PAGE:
I suspect many of my readers will have no more problem than I do relating to yesterday’s NY Times story by Carole Braden about Kathie Coblentz, a cataloguer at the New York Public Library, and how she deals with her own large collection of books. (I couldn’t get a blogsafe link, so this one will expire next week.)
Her 16 bookcases – about 214 running feet – reveal no deference to John Dewey and his decimal system and varying degrees of respect for the alphabetical-by-author rule. Indeed, it seems she has grouped her books less by subject than by country of origin. Dust-free and with carefully cracked spines (a sign that books have been read, or at least leafed through), the books in Ms. Coblentz’s library are navigable to no one but her.
“Your system doesn’t have to be logical, it just has to work for you,” said Ms. Coblentz…
Nice to hear, since in my latest attempt at cramming too many books into too few shelves one bookcase has books on Greece and the Greek language followed by books on Central Asia and Iran followed by travel books. I think many of us can also relate to this anecdote (sparked by her recommendation on how to weed out a collection): “Nicholas Basbanes… confessed that he regularly gives books to charity sales, then drops by to rummage and buys back his own donations.” And of direct LH relevance is this: “Grouped by country of origin – Ms. Coblentz speaks or reads 10 languages – the collection includes 12 shelves of classic German literature and 14 of Swedish mysteries.”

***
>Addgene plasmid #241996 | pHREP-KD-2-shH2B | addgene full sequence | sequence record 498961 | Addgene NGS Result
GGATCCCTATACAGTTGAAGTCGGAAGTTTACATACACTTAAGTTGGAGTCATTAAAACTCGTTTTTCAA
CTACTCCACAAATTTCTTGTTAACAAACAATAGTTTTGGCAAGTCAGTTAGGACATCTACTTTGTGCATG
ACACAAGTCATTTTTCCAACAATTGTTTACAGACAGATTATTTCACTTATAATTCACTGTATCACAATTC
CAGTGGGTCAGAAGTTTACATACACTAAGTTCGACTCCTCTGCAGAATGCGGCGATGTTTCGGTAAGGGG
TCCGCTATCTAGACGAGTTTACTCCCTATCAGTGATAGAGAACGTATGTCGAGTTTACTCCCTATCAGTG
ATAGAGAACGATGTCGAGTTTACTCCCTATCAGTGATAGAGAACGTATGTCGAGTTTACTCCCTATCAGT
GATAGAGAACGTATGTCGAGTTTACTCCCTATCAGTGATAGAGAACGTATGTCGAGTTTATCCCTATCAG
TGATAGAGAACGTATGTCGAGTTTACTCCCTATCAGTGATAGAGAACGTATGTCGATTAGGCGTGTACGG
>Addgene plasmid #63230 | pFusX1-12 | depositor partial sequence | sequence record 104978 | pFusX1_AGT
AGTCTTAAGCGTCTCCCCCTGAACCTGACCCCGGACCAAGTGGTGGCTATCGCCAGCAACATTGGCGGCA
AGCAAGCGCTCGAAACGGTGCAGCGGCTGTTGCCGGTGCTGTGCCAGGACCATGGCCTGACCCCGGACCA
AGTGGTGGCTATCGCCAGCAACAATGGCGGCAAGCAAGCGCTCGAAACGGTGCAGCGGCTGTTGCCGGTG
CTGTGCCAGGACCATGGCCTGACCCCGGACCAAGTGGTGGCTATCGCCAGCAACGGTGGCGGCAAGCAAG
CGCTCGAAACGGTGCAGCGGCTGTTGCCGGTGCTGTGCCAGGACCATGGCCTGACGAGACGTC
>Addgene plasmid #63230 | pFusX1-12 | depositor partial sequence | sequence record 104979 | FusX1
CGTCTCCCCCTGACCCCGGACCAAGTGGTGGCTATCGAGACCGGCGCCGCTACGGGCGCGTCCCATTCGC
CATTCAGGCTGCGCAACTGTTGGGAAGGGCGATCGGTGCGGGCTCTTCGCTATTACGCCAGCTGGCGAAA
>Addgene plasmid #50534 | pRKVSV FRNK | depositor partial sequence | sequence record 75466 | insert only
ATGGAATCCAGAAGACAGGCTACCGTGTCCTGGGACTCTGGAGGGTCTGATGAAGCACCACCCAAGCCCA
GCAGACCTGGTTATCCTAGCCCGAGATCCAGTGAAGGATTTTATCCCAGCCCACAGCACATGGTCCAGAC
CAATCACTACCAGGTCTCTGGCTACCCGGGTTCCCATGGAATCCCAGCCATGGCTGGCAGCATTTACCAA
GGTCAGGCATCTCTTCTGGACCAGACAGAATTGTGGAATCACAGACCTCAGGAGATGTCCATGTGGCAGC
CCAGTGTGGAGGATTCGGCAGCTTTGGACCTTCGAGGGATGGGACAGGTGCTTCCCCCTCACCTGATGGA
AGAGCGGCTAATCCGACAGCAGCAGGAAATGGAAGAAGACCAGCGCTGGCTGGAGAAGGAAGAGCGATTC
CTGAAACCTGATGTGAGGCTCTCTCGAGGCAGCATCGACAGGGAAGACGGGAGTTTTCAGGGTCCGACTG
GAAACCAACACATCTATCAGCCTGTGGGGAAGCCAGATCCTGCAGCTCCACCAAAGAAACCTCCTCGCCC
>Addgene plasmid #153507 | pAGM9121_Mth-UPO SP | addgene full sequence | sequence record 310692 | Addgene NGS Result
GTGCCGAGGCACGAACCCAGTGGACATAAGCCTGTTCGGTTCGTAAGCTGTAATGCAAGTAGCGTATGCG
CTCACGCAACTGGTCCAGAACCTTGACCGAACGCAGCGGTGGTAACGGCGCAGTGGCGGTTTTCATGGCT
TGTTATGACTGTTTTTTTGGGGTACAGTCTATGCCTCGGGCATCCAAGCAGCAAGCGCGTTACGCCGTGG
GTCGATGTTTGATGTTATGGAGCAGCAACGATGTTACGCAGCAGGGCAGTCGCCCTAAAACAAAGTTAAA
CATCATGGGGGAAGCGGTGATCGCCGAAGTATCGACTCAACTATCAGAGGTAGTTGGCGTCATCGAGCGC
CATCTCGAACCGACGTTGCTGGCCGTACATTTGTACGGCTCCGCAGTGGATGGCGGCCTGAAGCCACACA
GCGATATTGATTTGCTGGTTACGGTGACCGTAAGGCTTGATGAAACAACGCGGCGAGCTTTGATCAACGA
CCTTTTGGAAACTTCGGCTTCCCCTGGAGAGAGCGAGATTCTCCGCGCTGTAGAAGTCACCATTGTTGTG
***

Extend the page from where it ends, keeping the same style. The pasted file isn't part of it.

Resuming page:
Some of her rules I can only dream about following, since they would necessitate far more bookcases than I possess: “She never packs shelves tightly (strains the bindings) and does not ‘double shelve,’ or stack rows behind rows (keeps books from breathing and triggers looking-for-Goethe-in-a-haystack syndrome).” On the other hand, I’ve never heard my books breathing, and the bindings seem to have survived decades of tight packing. Another rule I suppose I could follow, but I’ll just take the risk of warping, since separation by size is just too weird for me:
To avoid the warping that results when tall books are interspersed with short ones, Ms. Coblentz has subdivided her categories by size, ranked 1 to 5; 1 is devoted to diminutive books including some Swedish tails, travel guides and comics.
And look: the piece even has a typo for our amusement!